United States District Court, D. Nevada

July 8, 2015

SHANE O’ROURKE, Plaintiff,



On October 29, 2014, plaintiff Shane O’Rourke was advised by the court (Dkt. #7) that this action would be dismissed without prejudice unless on or before November 28, 2014 he either filed proper proof of service as to defendants State of California, Stephen B. Sefton, Jac A. Crawford, J. Labarbera, and Martin J. Tangeman, or showed good cause why service was not timely made.

Under FRCP 4(c)(2), a party to the action or a person under the age of 18 may not serve a summons and a complaint. O’Rourke presents no evidence of who served the summons and complaint. On the Proof of Service forms as to each defendant, the lines requesting the name of the server, the server’s signature, and the server’s address are blank. (Dkt. #8.) It appears he attempted service by mail, which is improper. (Id.) In other words, O’Rourke has failed to file proper proof of service. Nor has he shown why this action should not be dismissed for failure to effect timely service pursuant to FRCP 4(m).

Even if O’Rourke were to show good service or good cause for failure to timely serve, his claim would not succeed. His civil rights claim for monetary damages against California is barred by sovereign immunity, which prohibits a state from being sued in federal court by a citizen of another state on the mere ground that the case is one arising under the constitution or laws of the United States. Hans v. Louisiana, 134 U.S. 1, 10, (1890). His civil rights suit against the four state judicial officers in their official capacities for monetary damages is barred by judicial immunity, which holds that “[j]udges and those performing judge-like functions are absolutely immune from damage liability for acts performed in their official capacities within the jurisdiction of their courts.” Ashelman v. Pope, 793 F.2d 1072, 1075 (9th Cir. 1986). Judicial immunity does not extend, however, to actions for prospective injunctive relief. But because trial proceedings for O’Rourke have concluded, the equitable relief sought is no longer be available (Dkt. #5).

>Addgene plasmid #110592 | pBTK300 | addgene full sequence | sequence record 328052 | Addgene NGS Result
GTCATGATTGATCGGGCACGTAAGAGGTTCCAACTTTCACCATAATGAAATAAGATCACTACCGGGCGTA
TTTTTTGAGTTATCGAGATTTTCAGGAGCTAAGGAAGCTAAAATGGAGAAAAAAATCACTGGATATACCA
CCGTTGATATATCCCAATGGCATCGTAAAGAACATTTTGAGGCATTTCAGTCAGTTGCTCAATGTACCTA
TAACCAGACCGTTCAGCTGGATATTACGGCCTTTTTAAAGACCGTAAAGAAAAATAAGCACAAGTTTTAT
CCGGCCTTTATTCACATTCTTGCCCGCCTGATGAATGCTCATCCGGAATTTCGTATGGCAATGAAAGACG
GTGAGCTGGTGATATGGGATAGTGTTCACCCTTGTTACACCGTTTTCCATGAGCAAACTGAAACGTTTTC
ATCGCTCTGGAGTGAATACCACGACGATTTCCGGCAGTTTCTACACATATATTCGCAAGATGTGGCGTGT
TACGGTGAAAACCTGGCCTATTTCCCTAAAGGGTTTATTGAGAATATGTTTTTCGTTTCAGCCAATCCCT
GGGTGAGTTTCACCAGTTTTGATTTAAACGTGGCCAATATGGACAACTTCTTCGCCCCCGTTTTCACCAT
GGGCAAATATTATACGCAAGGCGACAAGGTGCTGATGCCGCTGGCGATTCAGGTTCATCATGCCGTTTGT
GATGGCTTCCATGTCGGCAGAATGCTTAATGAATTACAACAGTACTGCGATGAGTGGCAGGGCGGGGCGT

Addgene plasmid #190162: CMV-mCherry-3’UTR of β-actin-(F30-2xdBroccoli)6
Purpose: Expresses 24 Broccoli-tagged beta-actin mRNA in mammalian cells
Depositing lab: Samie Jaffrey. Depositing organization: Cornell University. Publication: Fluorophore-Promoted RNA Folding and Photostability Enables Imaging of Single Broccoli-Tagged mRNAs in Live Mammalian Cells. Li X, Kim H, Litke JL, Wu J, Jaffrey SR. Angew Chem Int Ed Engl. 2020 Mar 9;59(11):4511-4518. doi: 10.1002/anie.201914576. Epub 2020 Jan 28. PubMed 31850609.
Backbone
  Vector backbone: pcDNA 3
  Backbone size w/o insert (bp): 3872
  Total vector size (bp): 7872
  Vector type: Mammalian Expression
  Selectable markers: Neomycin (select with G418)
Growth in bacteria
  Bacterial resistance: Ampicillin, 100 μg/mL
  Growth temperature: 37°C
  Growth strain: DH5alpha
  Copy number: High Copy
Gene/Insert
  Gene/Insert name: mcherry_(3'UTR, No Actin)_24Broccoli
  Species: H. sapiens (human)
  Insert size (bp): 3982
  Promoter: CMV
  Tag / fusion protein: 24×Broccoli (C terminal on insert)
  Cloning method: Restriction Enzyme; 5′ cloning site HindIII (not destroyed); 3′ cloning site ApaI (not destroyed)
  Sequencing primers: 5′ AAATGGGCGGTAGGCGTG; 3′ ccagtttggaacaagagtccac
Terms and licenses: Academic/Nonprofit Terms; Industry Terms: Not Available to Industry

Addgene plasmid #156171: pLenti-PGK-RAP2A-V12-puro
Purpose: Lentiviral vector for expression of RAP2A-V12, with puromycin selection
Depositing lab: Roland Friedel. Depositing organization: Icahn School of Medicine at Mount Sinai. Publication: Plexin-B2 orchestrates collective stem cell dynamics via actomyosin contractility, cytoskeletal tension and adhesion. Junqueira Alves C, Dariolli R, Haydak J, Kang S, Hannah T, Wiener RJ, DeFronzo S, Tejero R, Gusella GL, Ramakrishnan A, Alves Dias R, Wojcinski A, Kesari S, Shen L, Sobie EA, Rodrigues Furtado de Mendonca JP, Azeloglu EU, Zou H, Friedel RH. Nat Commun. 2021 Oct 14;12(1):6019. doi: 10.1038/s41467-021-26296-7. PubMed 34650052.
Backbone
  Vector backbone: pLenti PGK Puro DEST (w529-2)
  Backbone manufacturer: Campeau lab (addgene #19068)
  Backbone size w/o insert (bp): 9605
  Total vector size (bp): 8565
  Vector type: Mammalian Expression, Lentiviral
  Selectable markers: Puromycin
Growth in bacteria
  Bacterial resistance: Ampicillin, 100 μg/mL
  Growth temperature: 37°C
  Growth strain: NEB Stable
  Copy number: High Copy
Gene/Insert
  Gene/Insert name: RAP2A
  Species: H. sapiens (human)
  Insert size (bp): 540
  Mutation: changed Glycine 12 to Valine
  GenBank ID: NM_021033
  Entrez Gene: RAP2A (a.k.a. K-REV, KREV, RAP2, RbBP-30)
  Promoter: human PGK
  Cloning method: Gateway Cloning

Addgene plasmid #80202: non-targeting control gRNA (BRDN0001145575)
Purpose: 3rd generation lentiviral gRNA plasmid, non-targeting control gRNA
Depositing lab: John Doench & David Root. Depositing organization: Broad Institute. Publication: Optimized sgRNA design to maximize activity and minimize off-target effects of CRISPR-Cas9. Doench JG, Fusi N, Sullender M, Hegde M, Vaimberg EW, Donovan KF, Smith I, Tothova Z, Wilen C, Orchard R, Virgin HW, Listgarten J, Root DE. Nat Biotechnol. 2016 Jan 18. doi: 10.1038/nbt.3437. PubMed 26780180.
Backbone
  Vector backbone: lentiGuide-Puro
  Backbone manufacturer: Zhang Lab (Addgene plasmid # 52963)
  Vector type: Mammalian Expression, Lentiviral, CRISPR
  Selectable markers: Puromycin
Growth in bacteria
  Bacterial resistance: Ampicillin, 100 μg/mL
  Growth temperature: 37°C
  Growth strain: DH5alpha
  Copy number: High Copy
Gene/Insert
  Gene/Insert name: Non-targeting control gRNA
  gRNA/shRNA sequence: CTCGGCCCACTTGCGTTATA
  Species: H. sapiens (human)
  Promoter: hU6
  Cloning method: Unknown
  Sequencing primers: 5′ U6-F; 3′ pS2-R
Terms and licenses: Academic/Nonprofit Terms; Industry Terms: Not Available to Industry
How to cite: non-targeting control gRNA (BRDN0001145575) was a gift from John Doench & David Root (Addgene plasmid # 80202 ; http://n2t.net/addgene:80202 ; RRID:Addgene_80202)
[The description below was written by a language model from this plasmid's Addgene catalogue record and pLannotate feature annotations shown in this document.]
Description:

If O’Rourke is suing the state judicial officers in their individual capacities, his suit likely is barred in this district for lack of personal jurisdiction over the defendants. O'Rourke would need to show proper jurisdiction through the three-part test set forth in Schwarzenegger: “(1) the nonresident defendant must . . . perform some act by which he purposefully avails himself of the privilege of conducting activities in the forum, thereby invoking the benefits and protections of its laws; (2) the claim must be one which arises out of or relates to the defendant’s forum-related activities; and (3) the exercise of jurisdiction must comport with fair play and substantial justice, i.e. it must be reasonable.” Schwarzenegger v. Fred Martin Motor Co., 374 F.3d 797, 800 (9th Cir. 2004). It appears doubtful that O'Rourke could show that I can exercise proper jurisdiction over the defendants. O'Rourke’s complaint provides no indication defendants purposefully availed themselves of the benefits of business within Nevada. Nor does O’Rourke’s claim arise out of or relate to the defendant’s forum-related activities (if any). Instead, it appears the actions (and the alleged injury) occurred solely in California. (Dkt. #5). Lastly, the defendants’ conduct in a California court would not cause them to reasonably anticipate being haled into court in Nevada. (Dkt. #6).

IT IS THEREFORE ORDERED that this action is DISMISSED for petitioner’s failure to file proper proof of service or show good cause why service was not timely made. The clerk of the court shall enter judgment accordingly.